With a new trade agreement in place since last week between the United States, Canada and Mexico, Missouri Farm Bureau's president said benefits will not necessarily appear overnight for Missouri farmers and ranchers, but people in agriculture can at least have more peace of mind in the meantime.
MFB President Blake Hurst said the "biggest thing we've got is certainty" from the United States-Mexico-Canada Agreement.
USMCA is the replacement for the previous North American Free Trade Agreement.
President Donald Trump signed USMCA on Jan. 29, but it did not take full effect until July 1.
Trump claimed the new trade agreement as a victory of his administration, "making good on his promise to deliver fairer and more reciprocal trade for the American people," according to a White House news release.
The domestic political selling points of the new agreement include it will protect and expand American jobs, boost the auto industry and improve American farmers' export access to Canadian and Mexican markets.
Hurst said that means more access to the Canadian dairy market, as well as fairer grading of U.S. wheat.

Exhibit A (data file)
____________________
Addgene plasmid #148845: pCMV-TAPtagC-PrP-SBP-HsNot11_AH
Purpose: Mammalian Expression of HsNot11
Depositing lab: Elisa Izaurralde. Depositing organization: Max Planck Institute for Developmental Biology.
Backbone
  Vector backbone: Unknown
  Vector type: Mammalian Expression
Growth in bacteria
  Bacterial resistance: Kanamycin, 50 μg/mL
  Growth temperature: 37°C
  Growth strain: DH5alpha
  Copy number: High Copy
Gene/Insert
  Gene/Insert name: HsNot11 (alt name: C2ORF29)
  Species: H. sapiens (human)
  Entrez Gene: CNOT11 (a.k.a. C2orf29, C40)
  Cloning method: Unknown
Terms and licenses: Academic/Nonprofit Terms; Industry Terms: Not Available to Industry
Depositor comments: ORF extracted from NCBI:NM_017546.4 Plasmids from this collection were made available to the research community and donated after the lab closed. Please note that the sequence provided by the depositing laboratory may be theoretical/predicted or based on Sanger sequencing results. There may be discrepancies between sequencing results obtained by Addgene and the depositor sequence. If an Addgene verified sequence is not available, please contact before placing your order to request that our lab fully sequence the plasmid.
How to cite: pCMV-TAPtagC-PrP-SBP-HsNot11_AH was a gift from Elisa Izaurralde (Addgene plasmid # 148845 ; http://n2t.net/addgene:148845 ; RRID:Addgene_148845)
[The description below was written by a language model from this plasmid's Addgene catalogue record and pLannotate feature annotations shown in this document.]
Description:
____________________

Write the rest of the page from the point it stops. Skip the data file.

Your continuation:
He said wheat that's exported to Canada is graded on its quality, and the quality given determines how the wheat can be sold.
Hurst said "no matter what condition it was in or what quality it was," U.S. wheat was being graded only as worthy of feed for animals — which meant it traded at a discount price.
He also said the new trade agreement will mean more acceptance of American products. He said each country has a different regimen for approving new products, and Canada and Mexico will be more accepting of the science that proves those products are safe.
Hurst said, for example, Mexico had not approved any biotech trades for two years — not living up to the previous agreement.
He said increases to the quantity or value of exports will be slow and gradual, but with an agreement now in place, farmers can make plans for their businesses and not have to worry about a trade war that could have resulted in tariffs being placed on American products.
As people in Missouri agriculture settle into a new normal under USMCA, Hurst said meat processing is "almost back to normal" after disruptions caused by COVID-19, as the pandemic shut down or reduced capacity at processing plants because of infections among workers.
However, "we've still got a kind of an overhang to work through" on the meat market, meaning with beef and pork, there's now a surplus of meat on the market.
When plants couldn't take animals for slaughter, those animals continued to eat and gain weight.
Hurst said cows could gain 2 or 3 pounds a day, and weigh 20 or 30 pounds more than what they would have. That means more meat on the market when the animals are slaughtered, and that drives prices down for farmers.